Is fire prevention taking a back seat?By: Tom McClintock
For many years, forest management and fire-prevention took a back-seat at these summits, but now nature is screaming its warning at us as fires rage throughout the west: the Tahoe Basin is on borrowed time. The fires all around us present a stark question: How much longer does Tahoe have? Will the view at next year’s summit be one of burned out structures, blackened vistas and an ash-choked lake?
I have raised this issue at these summits for many years now. The thin line that has held so far is the vigilance of the Basin’s fire agencies, but that line can’t hold forever against a continuing buildup of fuels in these mountains.
I have often reminded these summits that excess timber WILL come out of the forest in one of only two ways. It is either carried out or it burns out. When we carried it out, we had healthy, resilient forests and thriving local economies, and revenues generated by surplus timber sales went to local governments and to support federal forest management.
But in the 1970s, we consigned our forests to a policy of benign neglect by adopting laws that have made the active management of our forests endlessly time consuming and ultimately cost prohibitive. In those years, timber harvested off the federal lands fell 80 percent, with a concomitant increase in acreage destroyed by forest fire.
Today, we carry out about one fifth of the annual growth in our forests. Question: If I delivered five newspapers to your doorstep every day and you only threw one of them away, how long would it take for your home to become a firetrap? That’s the condition of our public forests today.
Ironically, the privately managed lands not subject to these requirements have proven themselves to be more resistant to fire and much more resilient after a fire. Fires hitting properly managed lands slow and break up. And when a private forest is ravaged by fire, foresters are able to quickly salvage dead timber, suppress brush build-up, and plant new trees for the next generation. Surely we have learned by now that benign neglect doesn’t work and active forest management does.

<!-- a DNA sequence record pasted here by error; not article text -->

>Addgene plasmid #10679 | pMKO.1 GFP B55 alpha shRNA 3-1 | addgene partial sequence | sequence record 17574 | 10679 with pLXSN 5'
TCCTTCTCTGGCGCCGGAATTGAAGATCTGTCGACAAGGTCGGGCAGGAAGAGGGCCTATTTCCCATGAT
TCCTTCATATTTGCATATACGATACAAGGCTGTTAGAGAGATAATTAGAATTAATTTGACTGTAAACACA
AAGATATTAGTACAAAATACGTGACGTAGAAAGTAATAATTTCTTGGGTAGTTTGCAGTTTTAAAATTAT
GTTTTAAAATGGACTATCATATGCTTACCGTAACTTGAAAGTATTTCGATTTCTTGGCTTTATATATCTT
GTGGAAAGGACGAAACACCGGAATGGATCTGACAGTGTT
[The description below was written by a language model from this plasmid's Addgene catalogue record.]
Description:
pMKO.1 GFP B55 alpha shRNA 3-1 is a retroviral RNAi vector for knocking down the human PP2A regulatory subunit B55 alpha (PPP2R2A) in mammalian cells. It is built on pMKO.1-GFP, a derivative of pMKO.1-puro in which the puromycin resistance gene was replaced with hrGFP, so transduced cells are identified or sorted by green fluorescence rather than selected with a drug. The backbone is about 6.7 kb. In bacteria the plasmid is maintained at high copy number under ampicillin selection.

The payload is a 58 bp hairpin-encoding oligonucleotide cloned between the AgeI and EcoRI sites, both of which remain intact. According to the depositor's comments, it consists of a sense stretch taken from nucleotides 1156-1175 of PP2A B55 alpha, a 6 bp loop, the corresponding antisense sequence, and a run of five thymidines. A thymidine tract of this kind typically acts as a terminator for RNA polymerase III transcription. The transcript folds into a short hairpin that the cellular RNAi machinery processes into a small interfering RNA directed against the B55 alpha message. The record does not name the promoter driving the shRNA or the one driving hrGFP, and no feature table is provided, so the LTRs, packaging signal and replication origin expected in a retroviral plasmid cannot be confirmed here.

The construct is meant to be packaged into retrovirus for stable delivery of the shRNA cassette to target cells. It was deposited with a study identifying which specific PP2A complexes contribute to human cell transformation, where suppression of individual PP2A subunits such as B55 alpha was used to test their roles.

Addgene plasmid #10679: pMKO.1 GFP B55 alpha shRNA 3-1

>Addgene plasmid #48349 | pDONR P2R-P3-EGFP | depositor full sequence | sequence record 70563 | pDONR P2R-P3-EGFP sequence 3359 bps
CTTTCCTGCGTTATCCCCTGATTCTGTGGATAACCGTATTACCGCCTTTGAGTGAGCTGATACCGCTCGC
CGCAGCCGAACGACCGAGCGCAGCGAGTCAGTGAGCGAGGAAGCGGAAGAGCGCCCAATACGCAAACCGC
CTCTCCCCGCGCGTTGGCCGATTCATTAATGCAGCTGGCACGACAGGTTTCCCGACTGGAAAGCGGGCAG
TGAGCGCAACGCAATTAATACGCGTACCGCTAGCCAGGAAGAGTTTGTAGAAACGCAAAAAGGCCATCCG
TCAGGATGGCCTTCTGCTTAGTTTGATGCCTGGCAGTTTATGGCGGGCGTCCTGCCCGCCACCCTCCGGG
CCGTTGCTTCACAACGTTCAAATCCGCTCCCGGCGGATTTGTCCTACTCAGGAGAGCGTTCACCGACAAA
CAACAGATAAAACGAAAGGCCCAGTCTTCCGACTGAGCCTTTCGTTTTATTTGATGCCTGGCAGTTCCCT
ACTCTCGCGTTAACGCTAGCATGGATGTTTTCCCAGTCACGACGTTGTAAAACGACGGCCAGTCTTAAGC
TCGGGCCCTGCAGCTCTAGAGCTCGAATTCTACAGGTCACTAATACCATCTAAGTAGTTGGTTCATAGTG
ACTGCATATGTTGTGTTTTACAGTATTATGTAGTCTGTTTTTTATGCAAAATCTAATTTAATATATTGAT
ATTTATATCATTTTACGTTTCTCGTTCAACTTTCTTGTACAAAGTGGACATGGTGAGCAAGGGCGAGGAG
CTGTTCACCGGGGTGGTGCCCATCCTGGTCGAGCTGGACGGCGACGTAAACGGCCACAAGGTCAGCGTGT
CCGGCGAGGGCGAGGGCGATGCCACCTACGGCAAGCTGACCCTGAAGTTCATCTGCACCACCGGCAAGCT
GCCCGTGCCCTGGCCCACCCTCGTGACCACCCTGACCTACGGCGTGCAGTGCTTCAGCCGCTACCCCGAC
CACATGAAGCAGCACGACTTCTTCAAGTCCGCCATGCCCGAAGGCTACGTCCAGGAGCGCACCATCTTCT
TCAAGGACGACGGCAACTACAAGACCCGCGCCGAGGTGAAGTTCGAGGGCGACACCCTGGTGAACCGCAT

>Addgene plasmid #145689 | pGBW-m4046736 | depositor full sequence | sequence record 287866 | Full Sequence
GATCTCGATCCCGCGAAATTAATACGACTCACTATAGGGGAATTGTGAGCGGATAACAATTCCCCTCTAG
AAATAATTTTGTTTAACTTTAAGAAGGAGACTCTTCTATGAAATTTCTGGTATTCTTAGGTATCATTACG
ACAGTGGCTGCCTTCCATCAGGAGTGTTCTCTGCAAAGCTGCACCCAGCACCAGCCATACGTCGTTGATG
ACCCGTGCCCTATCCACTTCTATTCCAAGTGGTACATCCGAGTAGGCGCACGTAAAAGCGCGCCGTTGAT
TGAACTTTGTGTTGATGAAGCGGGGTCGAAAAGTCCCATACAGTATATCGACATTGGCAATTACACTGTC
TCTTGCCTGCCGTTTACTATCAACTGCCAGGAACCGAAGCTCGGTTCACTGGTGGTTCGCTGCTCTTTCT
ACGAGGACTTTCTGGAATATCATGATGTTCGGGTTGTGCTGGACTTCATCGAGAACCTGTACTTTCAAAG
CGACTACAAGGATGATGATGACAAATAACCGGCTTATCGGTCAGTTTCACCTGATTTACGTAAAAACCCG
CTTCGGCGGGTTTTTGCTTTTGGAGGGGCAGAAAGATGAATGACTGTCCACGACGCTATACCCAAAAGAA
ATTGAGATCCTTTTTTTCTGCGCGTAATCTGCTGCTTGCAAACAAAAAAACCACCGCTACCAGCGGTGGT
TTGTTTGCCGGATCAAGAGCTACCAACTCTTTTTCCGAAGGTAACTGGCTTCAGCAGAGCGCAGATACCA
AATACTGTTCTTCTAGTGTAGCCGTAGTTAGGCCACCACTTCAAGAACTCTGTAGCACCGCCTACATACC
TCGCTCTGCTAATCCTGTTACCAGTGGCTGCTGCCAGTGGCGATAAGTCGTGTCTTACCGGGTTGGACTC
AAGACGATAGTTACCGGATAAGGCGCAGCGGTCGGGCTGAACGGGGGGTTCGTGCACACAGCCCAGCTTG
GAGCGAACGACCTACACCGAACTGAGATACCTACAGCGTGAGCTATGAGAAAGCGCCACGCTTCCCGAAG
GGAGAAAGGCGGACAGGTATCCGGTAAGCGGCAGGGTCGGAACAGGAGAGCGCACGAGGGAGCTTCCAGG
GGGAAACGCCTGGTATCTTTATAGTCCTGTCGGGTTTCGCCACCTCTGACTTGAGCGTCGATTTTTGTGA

The good news is that the WIIN Act included the provisions of the legislation that Mark Amodei and I introduced to expedite forest thinning projects in the Tahoe Basin. Under our legislation, active forest management of up to 10,000 acres at Tahoe now qualifies for a categorical exclusion from NEPA. Forest Service Region 5 Manager Randy Moore told me that this takes their environmental assessment from more than 800 pages to less than 40 pages, and Tahoe Basin Supervisor Jeff Marsolais reports that their first project under this new authority took just four months to permit.
That’s a step in the right direction, but only a step. The expedited authority under this law must be expanded and additional projects must be brought on line soon. Bureaucratic requirements that continue to force duplicative consultation with state agencies and the threat of lawsuits by opportunistic legal groups, are still dangerously slowing the process and inflating the costs of restoring our forests to resiliency — and they must be changed.
Indeed, Dr. Kent of Alert Tahoe just told me that the two greatest obstacles he faces in placing early fire detection cameras in the mountains are NEPA and CEQA. Ladies and gentlemen, there is something desperately wrong with our laws.
Much has been said about global warming. Doesn’t a warming epoch make active forest management all the more important? A single 5-inch diameter pine tree requires 50 gallons of water every day to stay healthy. Fifty gallons a day. If we’re looking at more prolonged dry spells, we HAVE to match the tree density to a level that the land and groundwater can support. We have to space trees so that scarcer snow doesn’t get trapped in dense canopies and evaporate before it can reach the ground.
Forest fires and dead forests make a mockery of all the laws aimed at reducing carbon emissions. A burning or decaying forest releases carbon back into the air — while a growing forest absorbs enormous amounts of carbon. Milling surplus trees — to make way for a healthy, growing forest — sequesters their carbon indefinitely and renews the forest’s ability to absorb still more.
We know the policies that work and we have started to implement them, but much more remains to be done if we are to be worthy of the legacy that is Lake Tahoe and the trust that future generations have placed in us to preserve it and pass it on — well managed and well cared for. That must be the singular focus of these summits if we are to look forward to seeing the same beautiful view that we see today — next year and in the many years to come.
Congressman Tom McClintock represents the 1st District.